Texas Attorney General Ken Paxton, joined by six other states, including Arkansas, Alabama, South Carolina, West Virginia, Nebraska and Louisiana filed a lawsuit Monday 1, 2018 to end the Obama-era Deferred Action for Childhood Arrivals (DACA) program, citing that its creation unconstitutional and violated the federal law. The lawsuit asserts that the Obama administration overstepped its authority when the program was created.
DACA allows undocumented immigrants who came to the US as children to remain in the country, without congressional approval. The program allows them to pursue vocational and educational goals in the country they grew up in. The states suing to end DACA want the executive branch to stop granting present aliens lawful work authorization and presence. The lawsuit asks the United States District Court for the Southern District of Texas to cancel all DACA permits and block the government from renewing or issuing DACA permits. This would phase out the program within two years. The lawsuit does not seek the deportation of any immigrants currently in the country with DACA protections, the motive is to get the government to stop renewing or issuing any DACA permits in the future.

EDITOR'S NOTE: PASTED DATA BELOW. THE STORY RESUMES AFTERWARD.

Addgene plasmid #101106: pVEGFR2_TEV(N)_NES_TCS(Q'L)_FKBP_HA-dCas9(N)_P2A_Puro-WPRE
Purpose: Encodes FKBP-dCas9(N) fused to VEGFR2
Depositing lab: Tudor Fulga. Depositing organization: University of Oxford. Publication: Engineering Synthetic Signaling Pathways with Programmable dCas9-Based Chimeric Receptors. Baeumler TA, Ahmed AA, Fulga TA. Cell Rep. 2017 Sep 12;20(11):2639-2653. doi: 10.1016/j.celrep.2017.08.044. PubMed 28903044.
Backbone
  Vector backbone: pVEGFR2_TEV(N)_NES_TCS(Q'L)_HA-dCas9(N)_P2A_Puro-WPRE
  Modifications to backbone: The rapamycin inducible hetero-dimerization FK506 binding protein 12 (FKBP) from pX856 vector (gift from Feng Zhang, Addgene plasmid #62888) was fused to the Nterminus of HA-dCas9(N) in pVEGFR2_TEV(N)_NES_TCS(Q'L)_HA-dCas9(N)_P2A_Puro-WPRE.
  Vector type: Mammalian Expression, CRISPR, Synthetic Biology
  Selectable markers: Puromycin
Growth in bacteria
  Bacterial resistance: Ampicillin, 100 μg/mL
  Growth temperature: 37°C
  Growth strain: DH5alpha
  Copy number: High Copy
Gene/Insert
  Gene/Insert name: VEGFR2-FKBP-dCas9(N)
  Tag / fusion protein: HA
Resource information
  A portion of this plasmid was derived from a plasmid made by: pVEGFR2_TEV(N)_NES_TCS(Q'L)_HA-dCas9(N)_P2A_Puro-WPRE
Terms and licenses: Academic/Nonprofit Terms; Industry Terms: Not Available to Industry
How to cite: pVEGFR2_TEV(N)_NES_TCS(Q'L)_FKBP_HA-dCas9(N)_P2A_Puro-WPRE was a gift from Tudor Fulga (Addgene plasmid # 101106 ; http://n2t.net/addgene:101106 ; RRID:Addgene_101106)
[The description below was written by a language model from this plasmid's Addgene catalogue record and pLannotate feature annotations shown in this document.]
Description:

President Trump’s Move Blocked
In June 2017, Paxton and nine other states threatened to move to court if Trump’s administration had not canceled it by September. Reacting to the threats, the administration decided to end the program in September with a short time ostensibly allowed for Congress to save it legislatively. But multiple lawsuits were filed challenging how the program was ended and this resulted in multiple federal judges ordering the Department of Homeland Security to continue processing renewals for the participants in the program.
This new lawsuit also comes a week after a federal judge in D.C. allowed the department to continue accepting new applications and providing protections from deportations unless a new legal justification for ending the program was provided. The judge rejected Trump’s administration reasoning for ending the program, which was based on the possibility of a court terminating DACA in response to Paxton’s lawsuit. Previously, judges in New York and California had ordered the administration to renew the two-year work permits for individuals enrolled in the program.